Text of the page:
Cuba Today: An Interview with Ricardo Alarcon
The president of Cuba's National Assembly outlines the country's policies and goals in the face of Bush administration hostility
From the Print Edition:
Cuba, May/June 2007
(continued from page 4)
CA: Well, he did go to Mexico, if I remember correctly.
Alarcon: Going to Mexico is like going to Canada. It's not the same thing. He is going to five countries in five days...Brazil, Uruguay, Colombia, Guatemala and Mexico. Why is everybody stressing this point in Washington now? It's because you see countries changing everywhere in Latin America. And then you see an astonishingly stagnant U.S. policy and attitude. I can't tell you how I enjoy reading and listening to the official American discourse on Latin America. How Latin America is fine and how democracy is everywhere. And that Cuba needs to join that trend and that it is the only issue for them and so on.
But this is being said when in Latin America everywhere, you are having new governments, which are criticizing their relationship with the current U.S. government and developing relationships with Cuba.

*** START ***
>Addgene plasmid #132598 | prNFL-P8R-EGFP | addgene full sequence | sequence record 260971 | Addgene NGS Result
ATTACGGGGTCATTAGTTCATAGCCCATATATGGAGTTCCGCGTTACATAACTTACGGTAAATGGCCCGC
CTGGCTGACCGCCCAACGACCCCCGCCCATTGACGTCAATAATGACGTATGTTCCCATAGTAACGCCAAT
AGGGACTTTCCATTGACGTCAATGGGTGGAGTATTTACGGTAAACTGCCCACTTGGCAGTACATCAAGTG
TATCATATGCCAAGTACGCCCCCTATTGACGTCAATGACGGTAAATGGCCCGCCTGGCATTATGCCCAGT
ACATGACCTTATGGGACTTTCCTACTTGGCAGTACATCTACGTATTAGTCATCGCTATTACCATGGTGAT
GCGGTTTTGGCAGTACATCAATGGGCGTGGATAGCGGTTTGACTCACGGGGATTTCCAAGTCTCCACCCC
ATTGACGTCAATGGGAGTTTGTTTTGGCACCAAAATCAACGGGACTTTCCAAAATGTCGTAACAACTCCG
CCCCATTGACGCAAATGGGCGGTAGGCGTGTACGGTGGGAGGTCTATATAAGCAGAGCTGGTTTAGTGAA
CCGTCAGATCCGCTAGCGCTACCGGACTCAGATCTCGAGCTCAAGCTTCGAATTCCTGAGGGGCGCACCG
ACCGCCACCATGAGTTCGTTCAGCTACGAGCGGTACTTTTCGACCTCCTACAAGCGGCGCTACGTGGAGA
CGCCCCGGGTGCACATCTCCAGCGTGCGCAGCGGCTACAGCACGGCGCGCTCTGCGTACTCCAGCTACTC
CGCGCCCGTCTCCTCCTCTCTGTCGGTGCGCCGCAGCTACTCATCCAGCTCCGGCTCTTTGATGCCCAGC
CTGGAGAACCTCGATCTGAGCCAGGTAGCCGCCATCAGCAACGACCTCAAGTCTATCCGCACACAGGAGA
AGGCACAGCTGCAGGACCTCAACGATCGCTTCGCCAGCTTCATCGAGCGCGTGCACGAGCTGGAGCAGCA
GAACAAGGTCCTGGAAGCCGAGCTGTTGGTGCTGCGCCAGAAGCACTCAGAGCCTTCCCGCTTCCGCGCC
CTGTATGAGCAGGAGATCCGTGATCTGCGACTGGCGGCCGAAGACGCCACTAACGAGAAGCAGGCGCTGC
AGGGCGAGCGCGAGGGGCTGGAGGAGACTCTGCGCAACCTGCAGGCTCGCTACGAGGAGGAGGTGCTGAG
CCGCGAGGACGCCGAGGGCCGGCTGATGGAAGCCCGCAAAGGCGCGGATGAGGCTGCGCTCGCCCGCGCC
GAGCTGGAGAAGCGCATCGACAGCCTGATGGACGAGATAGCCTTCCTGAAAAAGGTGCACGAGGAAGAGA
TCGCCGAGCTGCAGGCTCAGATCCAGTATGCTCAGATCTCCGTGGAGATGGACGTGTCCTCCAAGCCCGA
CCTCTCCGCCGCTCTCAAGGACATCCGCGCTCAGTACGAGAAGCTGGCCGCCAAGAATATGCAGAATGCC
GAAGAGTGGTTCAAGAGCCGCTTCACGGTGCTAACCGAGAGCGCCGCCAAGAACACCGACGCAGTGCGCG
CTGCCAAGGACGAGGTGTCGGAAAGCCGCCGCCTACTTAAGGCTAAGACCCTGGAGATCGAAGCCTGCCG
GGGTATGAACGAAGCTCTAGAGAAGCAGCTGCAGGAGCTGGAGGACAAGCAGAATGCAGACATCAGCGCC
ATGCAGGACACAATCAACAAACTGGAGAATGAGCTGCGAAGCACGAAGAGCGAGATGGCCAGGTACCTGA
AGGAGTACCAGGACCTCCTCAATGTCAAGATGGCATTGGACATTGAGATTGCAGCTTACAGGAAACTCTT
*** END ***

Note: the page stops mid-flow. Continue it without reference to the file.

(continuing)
CA: And, of course, Venezuela.
Alarcon: You would have to be in a madhouse to say that Cuba is the isolated one and the U.S. isn't. You would have to be in a madhouse not to see that it is the other way around. Just a few years ago, Washington's will was practically law in this hemisphere. But it is not like that anymore. That is a big change, but the U.S. government is still speaking like it is the 1950s in the height of the Cold War.
CA: Cuba seems to be very active in building these relations with other Latin American countries.
Alarcon: Well, Felipe Perez Roque was just in Honduras strengthening our diplomatic relations. He is now in Panama. These are examples of this.
CA: So you are saying that America not only has little or no relationship with Cuba but you are saying that it is something much larger? America has a bad relationship with Latin America in general?
Alarcon: Exactly.... I hesitate to say this. I have more than a hope. I have a conviction that the United States will have to do something to readdress its situation in Latin America. And we are very much part of Latin America. We are very much part of what is going on in the real world there. They are still talking as if we are in the Cold War, and it has nothing to do with reality. They are still criticizing us because we do not change. They say that we are not changing in the direction of the rest of Latin America. But they are crazy. Latin America is changing in our direction and we are all changing together. They have to realize that one way or another. Cuba is not the most important problem for them. They have a much larger problem now. They cannot ignore Venezuela, Brazil, Argentina, Bolivia and others, not to mention the Caribbean. It is a new world altogether.
CA: You are saying, then, that a new policy with Cuba will come from a new policy with Latin America?